Germany’s National Pavilion at the Venice Biennale has been bruised again.
In 1993, artist Hans Hack became famous for smashing the building’s limestone floors and Put rubble on screen. This time, Maria Eichhorn tore a long patch of it and dug it out, revealing brick and cement supports, as well as dirt and rocks. The paved fence prevents visitors from falling into the abyss.
Although the Eichhorn piece is a nod to Chris Burden’s legendary 1986 piece Uncovering the foundations of the museum, which excavated part of the Museum of Contemporary Art in Los Angeles, and accurately understanding what is going on here requires referring to some of the accompanying texts. This is often the case with the Eichhorn cutter.
The Basics: Initially I “developed the idea of moving” the building in order to run the Biennale and then “faithfully reassemble it in its original location”. One would imagine that this would be a complex – and expensive – endeavour. Instead, it showcased its foundations, laid in the 2000s to create a pavilion for the Kingdom of Bavaria. In the 1930s, the Nazis erected an expansion of the imposing architecture that still stands. Eichhorn also revealed slices of the building’s brick walls, as if removing parts of the pavilion.
In the heat of competition for attention during the Biennale, one has to at least reluctantly admire Eichhorn’s restraint. She refuses to play that game. But if this is her only contribution to the world’s largest art festival, it will certainly be disappointing: the history of the German Pavilion is far from obscure at this point, and artists regularly Use it as chips.
Fortunately, the Eichhorn suite has additional components. Over the course of the Biennale, guided tours will take place throughout Venice as it describes “places of resistance” When anti-fascist events took place in the city during World War II or where monuments to this resistance have been built since then.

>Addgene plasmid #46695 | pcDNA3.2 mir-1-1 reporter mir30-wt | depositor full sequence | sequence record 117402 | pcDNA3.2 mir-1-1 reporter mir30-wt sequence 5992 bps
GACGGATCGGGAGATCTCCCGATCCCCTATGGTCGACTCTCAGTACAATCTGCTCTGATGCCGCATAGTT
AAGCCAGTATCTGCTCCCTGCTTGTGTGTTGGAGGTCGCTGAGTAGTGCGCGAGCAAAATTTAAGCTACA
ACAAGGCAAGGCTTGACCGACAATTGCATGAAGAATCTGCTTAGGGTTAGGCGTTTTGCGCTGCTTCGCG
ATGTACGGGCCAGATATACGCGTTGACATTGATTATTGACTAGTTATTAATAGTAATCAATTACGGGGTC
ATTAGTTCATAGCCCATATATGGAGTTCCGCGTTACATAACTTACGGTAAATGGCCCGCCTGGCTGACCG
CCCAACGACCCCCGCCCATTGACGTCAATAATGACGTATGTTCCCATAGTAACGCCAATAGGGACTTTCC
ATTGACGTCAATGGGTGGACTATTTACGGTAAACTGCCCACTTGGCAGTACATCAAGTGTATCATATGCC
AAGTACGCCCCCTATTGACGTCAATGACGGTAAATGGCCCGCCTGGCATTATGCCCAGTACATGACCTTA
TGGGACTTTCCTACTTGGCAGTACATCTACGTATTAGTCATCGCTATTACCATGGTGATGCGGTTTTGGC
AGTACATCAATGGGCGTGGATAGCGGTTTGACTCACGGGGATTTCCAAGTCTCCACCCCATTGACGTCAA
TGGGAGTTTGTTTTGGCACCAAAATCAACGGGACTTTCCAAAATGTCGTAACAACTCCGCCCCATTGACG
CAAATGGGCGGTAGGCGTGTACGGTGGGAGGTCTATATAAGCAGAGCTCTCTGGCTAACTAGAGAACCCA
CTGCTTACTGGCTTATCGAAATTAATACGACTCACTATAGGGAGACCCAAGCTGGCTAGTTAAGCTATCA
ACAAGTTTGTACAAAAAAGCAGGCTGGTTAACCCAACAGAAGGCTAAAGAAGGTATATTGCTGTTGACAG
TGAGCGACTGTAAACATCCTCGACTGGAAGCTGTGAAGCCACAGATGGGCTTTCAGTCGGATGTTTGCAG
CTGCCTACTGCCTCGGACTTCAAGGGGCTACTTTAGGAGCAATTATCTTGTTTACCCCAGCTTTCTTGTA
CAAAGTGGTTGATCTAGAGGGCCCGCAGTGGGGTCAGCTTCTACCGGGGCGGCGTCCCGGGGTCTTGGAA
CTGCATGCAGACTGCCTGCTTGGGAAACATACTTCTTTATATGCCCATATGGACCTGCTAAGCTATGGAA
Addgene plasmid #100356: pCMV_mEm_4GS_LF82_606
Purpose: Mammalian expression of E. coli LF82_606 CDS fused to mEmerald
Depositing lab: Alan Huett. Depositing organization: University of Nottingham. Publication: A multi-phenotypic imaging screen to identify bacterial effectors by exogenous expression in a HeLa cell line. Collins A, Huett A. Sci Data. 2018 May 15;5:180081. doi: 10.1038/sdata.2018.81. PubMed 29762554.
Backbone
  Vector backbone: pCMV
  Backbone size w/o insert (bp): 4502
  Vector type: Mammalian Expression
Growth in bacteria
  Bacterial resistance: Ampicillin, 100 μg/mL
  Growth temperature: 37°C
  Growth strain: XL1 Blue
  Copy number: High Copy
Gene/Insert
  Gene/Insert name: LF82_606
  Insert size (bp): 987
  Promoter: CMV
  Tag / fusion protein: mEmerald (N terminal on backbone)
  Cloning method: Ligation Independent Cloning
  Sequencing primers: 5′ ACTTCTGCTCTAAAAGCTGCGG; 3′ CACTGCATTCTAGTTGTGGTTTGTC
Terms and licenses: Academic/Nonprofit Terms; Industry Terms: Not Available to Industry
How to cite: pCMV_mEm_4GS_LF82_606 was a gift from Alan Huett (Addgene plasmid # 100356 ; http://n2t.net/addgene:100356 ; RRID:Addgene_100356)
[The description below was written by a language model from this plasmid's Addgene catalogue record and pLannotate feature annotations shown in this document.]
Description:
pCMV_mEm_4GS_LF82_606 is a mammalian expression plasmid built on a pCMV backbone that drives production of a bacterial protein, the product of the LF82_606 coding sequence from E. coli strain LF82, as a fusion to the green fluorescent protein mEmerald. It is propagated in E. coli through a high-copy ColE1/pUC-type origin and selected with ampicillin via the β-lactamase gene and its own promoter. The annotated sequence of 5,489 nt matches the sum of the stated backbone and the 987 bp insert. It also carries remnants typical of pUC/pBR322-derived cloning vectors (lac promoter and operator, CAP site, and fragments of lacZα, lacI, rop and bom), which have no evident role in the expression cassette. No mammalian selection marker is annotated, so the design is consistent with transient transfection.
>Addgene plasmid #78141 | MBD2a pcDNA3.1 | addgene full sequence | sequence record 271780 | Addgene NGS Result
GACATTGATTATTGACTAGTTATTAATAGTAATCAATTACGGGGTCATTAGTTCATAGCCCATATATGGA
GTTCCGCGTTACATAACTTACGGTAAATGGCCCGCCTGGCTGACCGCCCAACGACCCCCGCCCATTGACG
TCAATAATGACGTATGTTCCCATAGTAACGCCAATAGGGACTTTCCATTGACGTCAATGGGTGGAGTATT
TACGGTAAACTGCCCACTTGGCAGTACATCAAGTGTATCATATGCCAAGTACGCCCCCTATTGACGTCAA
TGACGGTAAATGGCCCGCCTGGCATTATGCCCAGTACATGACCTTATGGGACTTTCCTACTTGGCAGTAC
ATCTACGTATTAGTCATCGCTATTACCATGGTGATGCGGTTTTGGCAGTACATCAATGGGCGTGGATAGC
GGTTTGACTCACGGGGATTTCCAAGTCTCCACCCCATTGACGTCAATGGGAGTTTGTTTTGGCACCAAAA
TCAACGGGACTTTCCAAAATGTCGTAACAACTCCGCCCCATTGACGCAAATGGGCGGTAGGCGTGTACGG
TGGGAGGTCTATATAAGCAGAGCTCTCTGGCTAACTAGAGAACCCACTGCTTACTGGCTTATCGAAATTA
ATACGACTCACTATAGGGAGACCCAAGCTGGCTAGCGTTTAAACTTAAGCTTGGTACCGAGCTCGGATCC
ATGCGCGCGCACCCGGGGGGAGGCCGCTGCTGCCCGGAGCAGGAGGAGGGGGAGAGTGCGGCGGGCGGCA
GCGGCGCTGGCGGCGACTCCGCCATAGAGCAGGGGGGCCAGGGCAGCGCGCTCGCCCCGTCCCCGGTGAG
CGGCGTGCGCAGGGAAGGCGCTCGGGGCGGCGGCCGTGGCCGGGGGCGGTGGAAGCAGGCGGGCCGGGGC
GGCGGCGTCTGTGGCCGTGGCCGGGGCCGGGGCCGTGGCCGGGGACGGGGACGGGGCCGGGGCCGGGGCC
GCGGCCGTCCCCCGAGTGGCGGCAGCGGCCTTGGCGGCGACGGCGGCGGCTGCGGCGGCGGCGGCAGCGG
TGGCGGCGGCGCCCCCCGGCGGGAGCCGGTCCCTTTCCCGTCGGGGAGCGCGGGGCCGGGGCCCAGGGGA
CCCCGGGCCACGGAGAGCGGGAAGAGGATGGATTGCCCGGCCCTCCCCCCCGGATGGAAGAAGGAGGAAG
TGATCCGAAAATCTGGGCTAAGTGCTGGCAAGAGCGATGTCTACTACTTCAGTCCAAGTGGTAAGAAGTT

Organized around Venice with Istituto veneziano per la storia della resistenza e della socialetà contemporanea, these tours include areas that regular Biennale-goers will be familiar with, such as the ghetto and Santa Lucia train station.
Deeply researched materials On the wing’s website Details of the history of these sites. In the ghetto, tour guides Giulio Poppo or Luisella Romeo will detail the stories of Giuseppe Juna, the head of the Jewish community board, who committed suicide in 1943 rather than provide the Nazis with a list of group members, as well as 250 Jews deported from the city during the war, eight of whom survived. In Santa Lucia, attendees will learn about a veteran railway inspector, Bartolomeo Meloni, who was involved in sabotage operations and died in the Dachau concentration camp.
Those tours won’t begin until next week, on April 28, long after the VIPs have left town. April 28 marks the 75th anniversary of the liberation of Venice, after fighting between German forces and Italian partisans at Arsenal, the great old shipyards, now filled with hundreds of artworks – and the Ukraine Pavilion.
As for the Germany Pavilion, there have been proposals over the years to demolish it or radically remodel it. Eichhorn, for its part, says in formal interview With the curator, Yilmaz Dzior, it is “to be preserved as a monument.”
The artist called her show “Relocating the Hulk,” and invited us to imagine displaying it in the cart, at least temporarily. However, her full draft suggests a broader reading of her title. The exhibition presents very little to see inside the pavilion, and instead directs viewers outside, to the city, to remember the suffering and losses that occurred there.
Right now, endless amounts of time and money are flowing through the biennale’s structure. Eichhorn seems to wonder, can at least part of this structure be moved – redirected – to other urgent matters?